The serenity of your local Starbucks. The happy “surprise” of an Amazon delivery. The purposeful craftsmanship of an iPhone. Successful brands resonate with customers on a fundamentally emotional level. They make buyers feel things, associating emotions with seemingly mundane actions like making a phone call or buying dish detergent online. It’s subconscious. It’s Pavlovian.
And it all starts with a style guide.
Planning out your personality
A style guide is a blueprint for how you plan to portray your company. It’s a consolidated list of rules establishing who you are, what you do, what you believe in, and how all of that is translated into an outward-facing brand presence. At the most basic level, it includes basic identifiers of your brand, things that your first lemonade stand* might have had back in third grade:
You may have winged this in your lemonade peddling days, but for a successful brand presence, even elements as simple as these can’t be chosen arbitrarily. Your brand name, for instance, should be relatable and recognizable (not to mention available for trademark). Choosing typefaces and colors will be largely contingent on where they’ll be appearing: online, in print, or elsewhere. The importance of your logo pick certainly can’t be overstated, either.
So whether you’re just starting out with a new ecommerce venture or you’re refreshing an existing property, your style guide must be informed by discussions such as:
- What is the personality of your company? If it were a person, who would it be?
- Who is your audience? What do they want? How do they view themselves?
- What is the mission/goal of your company, and how will it be achieved?
- What are the primary benefits and points of differentiation of your company?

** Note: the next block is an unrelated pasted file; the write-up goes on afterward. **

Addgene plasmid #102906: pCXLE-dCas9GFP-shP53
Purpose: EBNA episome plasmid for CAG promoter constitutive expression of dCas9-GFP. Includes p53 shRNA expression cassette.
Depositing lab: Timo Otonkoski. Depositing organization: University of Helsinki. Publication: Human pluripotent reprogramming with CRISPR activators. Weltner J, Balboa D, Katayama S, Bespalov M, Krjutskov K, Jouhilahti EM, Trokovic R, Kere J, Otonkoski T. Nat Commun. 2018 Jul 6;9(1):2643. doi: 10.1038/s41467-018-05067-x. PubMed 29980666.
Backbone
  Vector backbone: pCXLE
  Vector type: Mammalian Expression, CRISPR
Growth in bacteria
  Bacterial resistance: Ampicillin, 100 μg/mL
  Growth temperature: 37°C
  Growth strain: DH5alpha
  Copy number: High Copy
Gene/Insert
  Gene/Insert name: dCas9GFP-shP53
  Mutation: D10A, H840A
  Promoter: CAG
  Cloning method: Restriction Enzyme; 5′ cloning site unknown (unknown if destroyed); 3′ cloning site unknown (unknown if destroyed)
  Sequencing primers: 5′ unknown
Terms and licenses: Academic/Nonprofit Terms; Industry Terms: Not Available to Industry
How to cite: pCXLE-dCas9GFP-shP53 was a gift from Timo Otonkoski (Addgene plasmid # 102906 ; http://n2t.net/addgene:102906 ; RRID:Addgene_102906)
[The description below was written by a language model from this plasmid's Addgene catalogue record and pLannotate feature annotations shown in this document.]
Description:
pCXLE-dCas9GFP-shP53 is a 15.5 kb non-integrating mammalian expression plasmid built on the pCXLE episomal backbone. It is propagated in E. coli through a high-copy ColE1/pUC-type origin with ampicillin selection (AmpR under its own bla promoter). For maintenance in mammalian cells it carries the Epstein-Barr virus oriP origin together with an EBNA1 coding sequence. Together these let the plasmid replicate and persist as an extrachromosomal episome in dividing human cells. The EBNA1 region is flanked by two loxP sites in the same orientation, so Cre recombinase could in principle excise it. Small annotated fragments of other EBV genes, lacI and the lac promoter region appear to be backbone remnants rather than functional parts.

These questions, as well as copious marketing research, will help you choose what your brand should be and how it should look. A formal review of your answers is important, because it prevents your (well intended) team from stretching the company’s image in too many directions at once. You’ll have to choose where you land between certain end points: sophisticated or edgy, friendly or exclusive, mass-market or niche. And although you can certainly aspire to greatness, remember that anything too far from your company’s actual mindset will ring hollow.
Finalizing, organizing, and distributing your style guide will set the foundation for all your design. After that, you must work to actively enforce your style guide to ensure all your communications – from website copy to advertising campaigns – echo your important personality choices.
Going beyond the basics
Once you’ve got the necessary elements covered, you can expand your style guide to further reinforce the tone you’d like to convey. Think about all of the ways customers will be interacting with your company. They’ll of course be at your website, as well as your physical store, if you have one. Your audience will see or hear advertising that could range from simple to elaborate. And they’ll most likely interact with your employees at some point, possibly at a critical customer service juncture that will make or break their allegiance to your company.
With all that in mind, your style guide needs to go past the basics of lemonade stand commerce. Consider setting rules for the following:
- Website design and UI/UX
- Photographic and videographic style
- Tone of voice, written and spoken
- Product names and descriptions
- Product packaging design
- Music genres and applications
- Physical store layout, lighting
- Customer service training
For most established brands, you could probably describe several of these attributes off the top of your head. GoDaddy’s tasteless, in-your-face messaging. ThinkGeek’s wacky product inventory and sales copy. Even in the the early days of ecommerce it was true – remember Gateway’s cow print PC delivery boxes?
Fully executed cross-platform, cross-media branding is a certain sign that these aspects of your shopping experience have been carefully standardized within a meticulously crafted style guide. So if you want to make your storefront stand out from the crowd, you’re going to have to develop one.